Beyond the Crooked Eyebrow, Part 1
Ignoring our emotions in the real world can literally cost us our lives; consider the most significant benefits of fear (escaping a house fire), despair (bringing help from others) and anger (the flight or fight response). Just as emotions are critical in real life, they are critical for the “life” of your story. A book without emotion will be D.O.A. And if that isn’t enough of a reason to give emotions their due attention, here’s another: Emotions directly impact character motivation.
We all know better than to bore our readers by “telling” emotion (e.g. he was sad), but can you show emotion without relying exclusively on raised eyebrows, widened eyes and other overused descriptors?
You can, and the how of it can be found in better understanding emotion itself.
Paul Ekman, in his book Emotions Revealed, says that in his multi-cultural study, he found that facial expressions for most emotions are universal—and there are more than 10,000 unique expressions. It usually takes a well-trained actor to command facial expression; the rest of us may unwittingly reveal ourselves in micro expressions—tiny moments of emotional leakage.
Ekman also talks about thresholds for revealing emotion: we all have them. What will it take to make you angry, sad, happy? These thresholds are pretty well set in us, although they can be reset if a person experiences “intense, dense (repeated again and again)” emotions, like pain or fear over a long period of time. (Ekman sites a nightmarishly long episode of intense physical pain as the impetus for resetting his empathy for others’ suffering.)
Imagine a few possibilities:
* Characters who are more and less in tune with reading facial expressionsAll righty then—what actually happens to the face during each emotion? Let’s look first at sadness and agony. Depending on the situation and the level of upset, you may show one or nearly all of these expressions:
* Characters who are more and less able to control their emotional leakage
* Increased conflict in your stories as more of your characters’ inner selves slip
* Increased emotional leakage as characters confront their core issues
* Personalizing your characters’ emotional thresholds according to unique histories
* Personalizing your characters’ responses to others’ emotions (consider empathy, anger, etc…)
CHEEKS: A rise in the cheeks can mean sadness when accompanied by other signs of distress.
THE LIPS: Lips may stretch horizontally, or the corners may push down. The lower lip may be pushed up and trembling. Lips may be pressed together if someone is trying to suppress emotion. Lip corners can even lift slightly, but only because the cheeks are high. Lip corners can even turn downward dramatically in a pout, which can happen just before crying.
MOUTH: An open mouth signals anguish when accompanied by other signs of distress. Wrinkles may appear above the mouth leading to the nose when the cheeks are lifted.
THE BROWS: (As it turns out, they are important, especially when dealing with sadness!) The inner corners lift, a vertical wrinkle appears between the brows, they may pull down and together at crest of a cry.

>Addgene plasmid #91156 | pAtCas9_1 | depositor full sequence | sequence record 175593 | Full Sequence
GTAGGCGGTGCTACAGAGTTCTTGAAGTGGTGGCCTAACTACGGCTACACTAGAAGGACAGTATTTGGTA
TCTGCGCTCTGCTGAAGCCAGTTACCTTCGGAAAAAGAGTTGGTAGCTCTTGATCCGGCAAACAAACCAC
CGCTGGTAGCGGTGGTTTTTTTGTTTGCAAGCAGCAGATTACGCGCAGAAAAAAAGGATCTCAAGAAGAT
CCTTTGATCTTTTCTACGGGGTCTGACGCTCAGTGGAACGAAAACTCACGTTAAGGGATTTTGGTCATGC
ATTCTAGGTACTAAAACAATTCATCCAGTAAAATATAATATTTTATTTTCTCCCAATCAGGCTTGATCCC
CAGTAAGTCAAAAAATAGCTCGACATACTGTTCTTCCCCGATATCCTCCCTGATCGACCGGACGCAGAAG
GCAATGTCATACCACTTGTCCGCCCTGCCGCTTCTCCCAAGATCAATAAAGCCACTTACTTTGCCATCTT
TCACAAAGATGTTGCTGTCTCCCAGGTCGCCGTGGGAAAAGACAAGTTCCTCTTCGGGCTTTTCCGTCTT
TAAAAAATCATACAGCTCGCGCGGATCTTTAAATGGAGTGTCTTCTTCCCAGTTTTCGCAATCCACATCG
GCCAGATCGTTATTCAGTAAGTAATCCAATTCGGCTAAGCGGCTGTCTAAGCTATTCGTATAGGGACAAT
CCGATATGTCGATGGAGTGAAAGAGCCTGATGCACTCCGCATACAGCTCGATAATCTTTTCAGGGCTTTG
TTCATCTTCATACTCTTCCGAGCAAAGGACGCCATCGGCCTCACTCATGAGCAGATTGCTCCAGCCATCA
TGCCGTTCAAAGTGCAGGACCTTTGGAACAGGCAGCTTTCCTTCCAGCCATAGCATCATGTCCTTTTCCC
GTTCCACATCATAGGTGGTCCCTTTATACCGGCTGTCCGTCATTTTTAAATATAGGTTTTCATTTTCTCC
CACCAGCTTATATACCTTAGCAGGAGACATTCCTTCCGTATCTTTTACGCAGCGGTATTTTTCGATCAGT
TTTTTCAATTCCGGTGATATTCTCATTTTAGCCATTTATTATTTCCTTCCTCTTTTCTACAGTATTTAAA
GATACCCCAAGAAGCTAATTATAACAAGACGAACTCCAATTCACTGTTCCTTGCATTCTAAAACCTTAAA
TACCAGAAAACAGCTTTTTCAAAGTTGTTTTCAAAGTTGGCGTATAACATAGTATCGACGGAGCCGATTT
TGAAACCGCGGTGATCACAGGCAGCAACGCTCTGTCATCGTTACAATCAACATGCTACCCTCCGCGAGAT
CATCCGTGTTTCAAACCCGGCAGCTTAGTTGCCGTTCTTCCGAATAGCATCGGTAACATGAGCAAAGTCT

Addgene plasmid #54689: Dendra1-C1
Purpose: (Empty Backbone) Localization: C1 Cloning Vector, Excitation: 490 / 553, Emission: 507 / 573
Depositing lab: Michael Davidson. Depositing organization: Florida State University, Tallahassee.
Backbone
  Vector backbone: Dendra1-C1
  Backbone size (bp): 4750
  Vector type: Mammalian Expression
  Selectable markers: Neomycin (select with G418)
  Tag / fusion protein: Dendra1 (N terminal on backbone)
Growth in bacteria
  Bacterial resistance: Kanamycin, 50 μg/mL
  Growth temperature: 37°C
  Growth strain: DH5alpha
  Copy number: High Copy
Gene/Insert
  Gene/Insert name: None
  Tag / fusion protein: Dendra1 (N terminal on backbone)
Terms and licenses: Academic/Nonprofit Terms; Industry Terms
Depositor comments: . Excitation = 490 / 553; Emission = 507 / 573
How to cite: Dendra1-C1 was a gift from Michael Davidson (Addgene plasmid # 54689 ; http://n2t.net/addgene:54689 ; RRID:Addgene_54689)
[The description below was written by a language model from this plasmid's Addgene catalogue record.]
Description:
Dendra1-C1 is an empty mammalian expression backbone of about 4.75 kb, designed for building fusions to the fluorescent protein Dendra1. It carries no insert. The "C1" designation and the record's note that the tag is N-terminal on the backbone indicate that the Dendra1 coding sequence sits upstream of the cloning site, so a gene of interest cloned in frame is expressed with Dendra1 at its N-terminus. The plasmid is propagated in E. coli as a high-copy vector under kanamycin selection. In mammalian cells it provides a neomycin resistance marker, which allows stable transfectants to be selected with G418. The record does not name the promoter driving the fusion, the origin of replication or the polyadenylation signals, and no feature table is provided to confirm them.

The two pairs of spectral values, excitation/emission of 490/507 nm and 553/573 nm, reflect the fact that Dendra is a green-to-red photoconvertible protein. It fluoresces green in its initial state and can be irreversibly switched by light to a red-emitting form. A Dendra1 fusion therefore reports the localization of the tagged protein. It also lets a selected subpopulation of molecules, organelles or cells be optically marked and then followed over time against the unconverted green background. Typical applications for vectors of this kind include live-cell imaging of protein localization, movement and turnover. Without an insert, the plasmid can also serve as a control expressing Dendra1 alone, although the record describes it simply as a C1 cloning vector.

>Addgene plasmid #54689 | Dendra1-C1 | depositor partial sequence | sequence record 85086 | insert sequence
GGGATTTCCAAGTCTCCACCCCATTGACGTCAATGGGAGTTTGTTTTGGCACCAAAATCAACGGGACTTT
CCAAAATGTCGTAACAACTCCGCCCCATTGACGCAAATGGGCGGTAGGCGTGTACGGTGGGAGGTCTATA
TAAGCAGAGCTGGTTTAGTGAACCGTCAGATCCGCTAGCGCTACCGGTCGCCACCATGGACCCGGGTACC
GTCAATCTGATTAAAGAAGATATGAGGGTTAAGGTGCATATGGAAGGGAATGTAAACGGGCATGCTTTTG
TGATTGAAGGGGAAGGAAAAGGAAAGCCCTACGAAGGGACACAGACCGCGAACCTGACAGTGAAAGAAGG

THE FOREHEAD: The skin wrinkles at mid-forehead and the brows stay still. Darwin called this the “grief muscle.” (rare)
THE EYELIDS: They may triangulate. The upper lid may droop while the lower lid tenses.
EYES: The eyes are variable: they may be downcast, wide open, narrowed or squinted shut.
THE CHIN: The skin between the tip and the lower lip may wrinkle and be pushed out and up.
Reality check: Taking the time to clinically describe all the changes in a face would be overkill in fiction, but utilizing what you know about true emotion can help add authenticity to your work. Judy Cuevas chose a solid approach in her novel, Bliss: sprinkle expressive references throughout the scene instead of laying them on thick in any one place. In this outtake, the protagonist, Nardi, tells his fiancé that he intends to have affairs once they are married; she is crushed.
…“I will always be discreet. I will never embarrass you.”…
She tightened her mouth into a resentful look…
“I don’t mean for this to be painful for you. I will handle it as kindly as I can.”…
Marie Du Gard looked down. Her hand went to her mouth, covering her lips. She sat perhaps a minute like this. Then she took her hand away, sat up straight, and let her eyes settle on him again. These eyes were wide and watery, but in perfect control.… “All right,” she said. After a moment she added a bit defiantly, “And I will take lovers, too, if it pleases me.”
He nodded. “Certainly.”
She seemed almost dismayed. She looked down again. The awkwardness stretched out…“Will we have children?”
“If you want them. If you bring any home to me by someone else, I will acknowledge them. I will make your life as happy as I am capable of making it…What I hope for is that, ten years from now, we are the best of friends, kind to each other, realistic and compassionate partners, with a domestic—”
He would have continued, but surprisingly she broke down then. She covered her face and began to sob into her childlike hands—they were sweet hands, pink, fleshy, tiny, proportioned like a baby’s. He sat there, reaching across the table, nudging her elbow, crooning to his disillusioned bride-to-be that it wasn’t so bad, it wasn’t so bad….
But she was right. It was ghastly.
Note, Cuevas never once fell back on that old crutch, the crooked brow.
Next week I’ll take a look at what happens to the face when someone is angry, so stay tuned!